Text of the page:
Saturday, September 13, 2014

On a Lark

There are two kinds of genealogical research: the reasonably exhaustive search and the wild goose chase. Sometimes, you can't know which one is which until it is all over.

I’ve tried to be good and perform up to snuff with as close an approximation to the reasonably exhaustive search as possible. But sometimes, I just can’t help myself. Today was one of those days.

I keep hearing those apocryphal stories about people going to the Old Country, anxious to see if there are any distant cousins still living there. They breeze into town, find a phone book—really, how many phone books do you see lying around anymore?—and open up to the section of the alphabet containing their surname. Plunk a finger down in the midst of those listings and voilĂ ! An unsuspecting native, sure to be just the one who is that long-lost relative’s descendant.

Think that’s an urban legend? Think again. My esteemed tour guide for the Ireland research trip had such an experience. Of course, her name is Moughty, not Murphy. If this were my research trip to Poland and I was seeking my Aktabowski relatives, it might have worked for me, too. But not the dime-a-dozen collection I’m working on for this trip. Yeah, right: just try finding our Kelly relatives that way.

But I was still tempted. So I tried giving it a try. After all, what else can a soul do while chomping at the bit at the start gate to a research adventure?

My first attempt was to head to and see if their collection contained any viable city directories for anyplace in Ireland. I quickly nixed that idea. Nothing remotely close.

So what does one do when wanting to search? Head for a search engine, of course. I never cease to be appreciative of search engines, for they seem to endlessly deliver just the results I’m seeking, no matter how arcane. There’s never any disparaging thought, complaint or snide remark. Just compliant service. Perhaps that’s why I so enjoyed using the search engine once known as “Ask Jeeves.” The iconic Jeeves encapsulated the quintessential concept in the service of Search.

There is this challenge that was called, a few years back, Googlewhacking: find two words that, entered together in the Google dialog box, will return only one hit. Never heard of it? Believe it or not, someone actually wrote a book about it.

I don’t know what I was thinking when I entered the terms “Tully” and “Ballina,” but I thought perhaps I would be extremely lucky to actually get even one hit. I didn’t, by the way, win the Googlewhack award for this round.

Yes, it was a silly thing to attempt—certainly not anything worthy of the concept of “a reasonably exhaustive search”—but it did lead me to several useful online entries. Like one from the Tithe Applotment Books, scanned by the National Archives of Ireland. I hadn’t yet pushed back that far in time—the time range for these records spans the years 1823 through 1837—because I had assumed my earliest known Tully male in County Tipperary would have been too young to show in this documentation. However, in thinking this over once again, I realized that Denis Tully might well have been represented in this listing of all who were obligated to pay tithes to the Church of Ireland.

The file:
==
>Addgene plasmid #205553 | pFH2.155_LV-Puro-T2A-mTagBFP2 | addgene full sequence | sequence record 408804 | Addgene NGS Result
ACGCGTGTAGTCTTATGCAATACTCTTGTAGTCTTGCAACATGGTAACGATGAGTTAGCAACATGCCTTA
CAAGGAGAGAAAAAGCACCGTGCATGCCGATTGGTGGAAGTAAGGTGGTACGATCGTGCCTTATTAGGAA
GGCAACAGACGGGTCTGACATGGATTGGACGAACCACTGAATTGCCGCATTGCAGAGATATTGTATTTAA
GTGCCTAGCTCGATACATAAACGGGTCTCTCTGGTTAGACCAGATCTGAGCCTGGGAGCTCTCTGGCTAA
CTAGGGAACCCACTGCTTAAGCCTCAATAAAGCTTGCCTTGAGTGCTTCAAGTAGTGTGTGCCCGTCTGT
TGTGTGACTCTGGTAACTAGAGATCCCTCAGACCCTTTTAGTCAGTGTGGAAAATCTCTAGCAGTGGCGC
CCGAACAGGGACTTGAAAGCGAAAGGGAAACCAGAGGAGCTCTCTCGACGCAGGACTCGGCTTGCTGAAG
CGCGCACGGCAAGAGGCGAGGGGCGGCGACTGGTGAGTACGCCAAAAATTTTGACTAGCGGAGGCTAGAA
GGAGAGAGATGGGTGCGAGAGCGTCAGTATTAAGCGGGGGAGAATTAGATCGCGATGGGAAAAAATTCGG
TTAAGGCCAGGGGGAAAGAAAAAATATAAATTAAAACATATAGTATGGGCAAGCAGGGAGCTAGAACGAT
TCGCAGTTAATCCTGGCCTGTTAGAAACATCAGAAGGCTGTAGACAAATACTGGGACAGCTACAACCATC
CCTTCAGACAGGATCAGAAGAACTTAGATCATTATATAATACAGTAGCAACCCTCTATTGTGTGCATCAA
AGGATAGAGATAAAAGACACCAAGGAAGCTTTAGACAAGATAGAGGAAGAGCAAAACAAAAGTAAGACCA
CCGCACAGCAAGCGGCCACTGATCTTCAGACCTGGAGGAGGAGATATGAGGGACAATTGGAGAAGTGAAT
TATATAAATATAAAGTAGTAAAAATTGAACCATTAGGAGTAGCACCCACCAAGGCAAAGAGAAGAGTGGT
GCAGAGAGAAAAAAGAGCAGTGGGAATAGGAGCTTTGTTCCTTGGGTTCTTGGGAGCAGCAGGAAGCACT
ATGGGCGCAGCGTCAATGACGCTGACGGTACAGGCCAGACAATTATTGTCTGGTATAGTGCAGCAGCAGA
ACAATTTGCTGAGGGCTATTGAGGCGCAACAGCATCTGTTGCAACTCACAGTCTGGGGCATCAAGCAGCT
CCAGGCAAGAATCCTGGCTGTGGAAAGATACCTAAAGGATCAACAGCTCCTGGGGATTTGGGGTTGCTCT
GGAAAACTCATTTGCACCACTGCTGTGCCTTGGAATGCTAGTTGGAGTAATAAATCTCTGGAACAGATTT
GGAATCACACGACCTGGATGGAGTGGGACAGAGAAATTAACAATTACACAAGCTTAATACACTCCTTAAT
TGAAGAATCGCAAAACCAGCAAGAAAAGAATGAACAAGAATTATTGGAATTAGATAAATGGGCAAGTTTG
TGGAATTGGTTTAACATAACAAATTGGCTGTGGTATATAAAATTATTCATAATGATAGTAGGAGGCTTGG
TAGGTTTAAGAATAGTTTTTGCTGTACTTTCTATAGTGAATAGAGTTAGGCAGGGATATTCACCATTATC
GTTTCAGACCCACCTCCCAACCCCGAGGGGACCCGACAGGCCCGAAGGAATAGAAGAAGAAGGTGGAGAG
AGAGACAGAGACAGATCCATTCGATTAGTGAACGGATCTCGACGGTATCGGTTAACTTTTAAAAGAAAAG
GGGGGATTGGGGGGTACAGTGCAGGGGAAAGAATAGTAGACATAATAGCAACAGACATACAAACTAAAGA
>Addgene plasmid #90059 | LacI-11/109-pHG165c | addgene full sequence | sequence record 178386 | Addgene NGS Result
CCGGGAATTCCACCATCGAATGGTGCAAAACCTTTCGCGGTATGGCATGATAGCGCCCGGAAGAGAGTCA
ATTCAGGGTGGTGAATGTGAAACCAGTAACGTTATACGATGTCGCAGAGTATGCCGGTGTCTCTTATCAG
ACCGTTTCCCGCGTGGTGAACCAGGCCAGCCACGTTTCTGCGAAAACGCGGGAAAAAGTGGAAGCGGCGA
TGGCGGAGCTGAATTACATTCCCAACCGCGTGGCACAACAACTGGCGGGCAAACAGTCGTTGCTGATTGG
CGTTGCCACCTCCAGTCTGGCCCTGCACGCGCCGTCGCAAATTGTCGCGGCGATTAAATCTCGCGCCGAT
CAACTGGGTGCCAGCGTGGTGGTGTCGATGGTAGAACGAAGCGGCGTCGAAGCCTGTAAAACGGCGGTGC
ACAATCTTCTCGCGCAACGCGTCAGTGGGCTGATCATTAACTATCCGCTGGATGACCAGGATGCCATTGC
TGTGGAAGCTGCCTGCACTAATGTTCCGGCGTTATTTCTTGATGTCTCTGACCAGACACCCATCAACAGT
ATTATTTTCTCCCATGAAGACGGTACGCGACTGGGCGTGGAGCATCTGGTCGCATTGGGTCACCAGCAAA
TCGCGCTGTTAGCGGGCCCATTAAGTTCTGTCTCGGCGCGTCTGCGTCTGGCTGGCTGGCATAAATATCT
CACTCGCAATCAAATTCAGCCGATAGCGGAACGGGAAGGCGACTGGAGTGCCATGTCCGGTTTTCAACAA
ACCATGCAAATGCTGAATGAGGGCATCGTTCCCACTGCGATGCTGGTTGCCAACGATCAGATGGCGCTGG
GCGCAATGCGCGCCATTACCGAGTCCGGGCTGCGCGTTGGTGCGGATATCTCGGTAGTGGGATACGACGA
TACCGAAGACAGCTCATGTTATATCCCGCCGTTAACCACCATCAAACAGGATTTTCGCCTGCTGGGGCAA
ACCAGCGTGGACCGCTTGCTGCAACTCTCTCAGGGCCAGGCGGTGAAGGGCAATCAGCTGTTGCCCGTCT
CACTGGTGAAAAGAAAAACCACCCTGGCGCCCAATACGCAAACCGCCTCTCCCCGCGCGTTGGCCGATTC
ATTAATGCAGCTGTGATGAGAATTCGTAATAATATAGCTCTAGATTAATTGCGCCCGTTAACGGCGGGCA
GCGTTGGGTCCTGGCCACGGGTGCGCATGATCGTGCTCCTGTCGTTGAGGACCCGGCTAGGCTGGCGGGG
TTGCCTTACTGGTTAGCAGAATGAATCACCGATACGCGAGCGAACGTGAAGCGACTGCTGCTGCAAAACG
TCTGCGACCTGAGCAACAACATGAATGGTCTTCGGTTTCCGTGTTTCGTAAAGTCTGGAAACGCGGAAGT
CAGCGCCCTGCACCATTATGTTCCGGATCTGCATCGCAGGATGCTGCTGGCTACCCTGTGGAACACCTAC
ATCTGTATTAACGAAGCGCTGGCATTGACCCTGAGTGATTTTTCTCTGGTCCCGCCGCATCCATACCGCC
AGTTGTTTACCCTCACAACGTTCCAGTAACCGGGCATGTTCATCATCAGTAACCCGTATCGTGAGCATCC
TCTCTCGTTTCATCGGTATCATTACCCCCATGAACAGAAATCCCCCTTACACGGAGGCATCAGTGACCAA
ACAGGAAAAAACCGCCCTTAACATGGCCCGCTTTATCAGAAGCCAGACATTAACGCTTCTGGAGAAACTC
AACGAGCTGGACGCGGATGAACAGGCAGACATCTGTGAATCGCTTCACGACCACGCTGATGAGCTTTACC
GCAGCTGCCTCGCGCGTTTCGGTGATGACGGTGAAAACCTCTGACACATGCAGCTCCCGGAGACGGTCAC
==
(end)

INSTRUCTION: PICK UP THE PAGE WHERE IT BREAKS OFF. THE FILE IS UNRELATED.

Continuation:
While the page I was led to, originally, contained both the names “Tully” and “Denis,” they were not listed contiguously—as they might have, if I had correctly utilized those handy quote marks—but, if you notice, the results still led me to a scan which included a Tully in the very civil parish where our Tully should have appeared. The only Tully, as it turned out, was named Darby Tully. Relative? Too soon to tell.

An interesting side note was that the same page also contained someone with a Flannery surname—Michael, in this case—who could very well have had some relation to our Denis Tully’s wife, Margaret. Her maiden name, if you remember, was also Flannery. If Michael was indeed Margaret’s father’s name, then following Irish naming patterns, that would mean that Denis and Margaret’s son Michael would have actually been their second-born rather than their oldest son. In that case, where was the oldest son? Now I am wanting to go back and revisit those Canadian census records where I first found the immigrant Tully family.

And what about this listing I found, courtesy of that wild Google search, for “1831 Tithes Defaulters in Templeachally Parish”? If you use your “Find” function to navigate this long transcription of names, you will notice, in sequence, a listing for both a Darby Tully and a Dennis Tully. Ours? Maybe.

“Too soon to tell” may well be my motto, both now and on our upcoming research trip. While I certainly know better than to include such search results in my collection of answers from a “reasonably exhaustive search,” I’m afraid I just couldn’t help myself. This trip may still be two weeks away, but I’m already ready to go.

 Above: "The Dandelion Clock" by Irish-American artist, William John Hennessy; courtesy Wikipedia; in the public domain.


  1. I love that opening line -- if that wild goose chase turns out to be right, you can claim that you knew it would all along. "After all, I AM a genealogist!"

    1. Wendy, I would dearly love to make such a claim ;)

  2. Jacqi, It is not a waste of time to leave no 'stone unturned' before such a big trip.

    1. No, you are right, Colleen: no stone unturned. I do want to accomplish every bit I can before the trip begins.

      Of course, that is in the hope that it frees up more time to do all that can be found over there. Why is it that, every time I travel to a genealogical library or archives, that I seem to find more to do than time in which to do it? That's a thought that certainly drives maximizing our efforts.

  3. Sometimes the wild goose chases are the most fun! :0

    1. Agreed! And you know I'm already off, searching for Darby ;)


    Just sayin... good luck with the search for Darby Tully!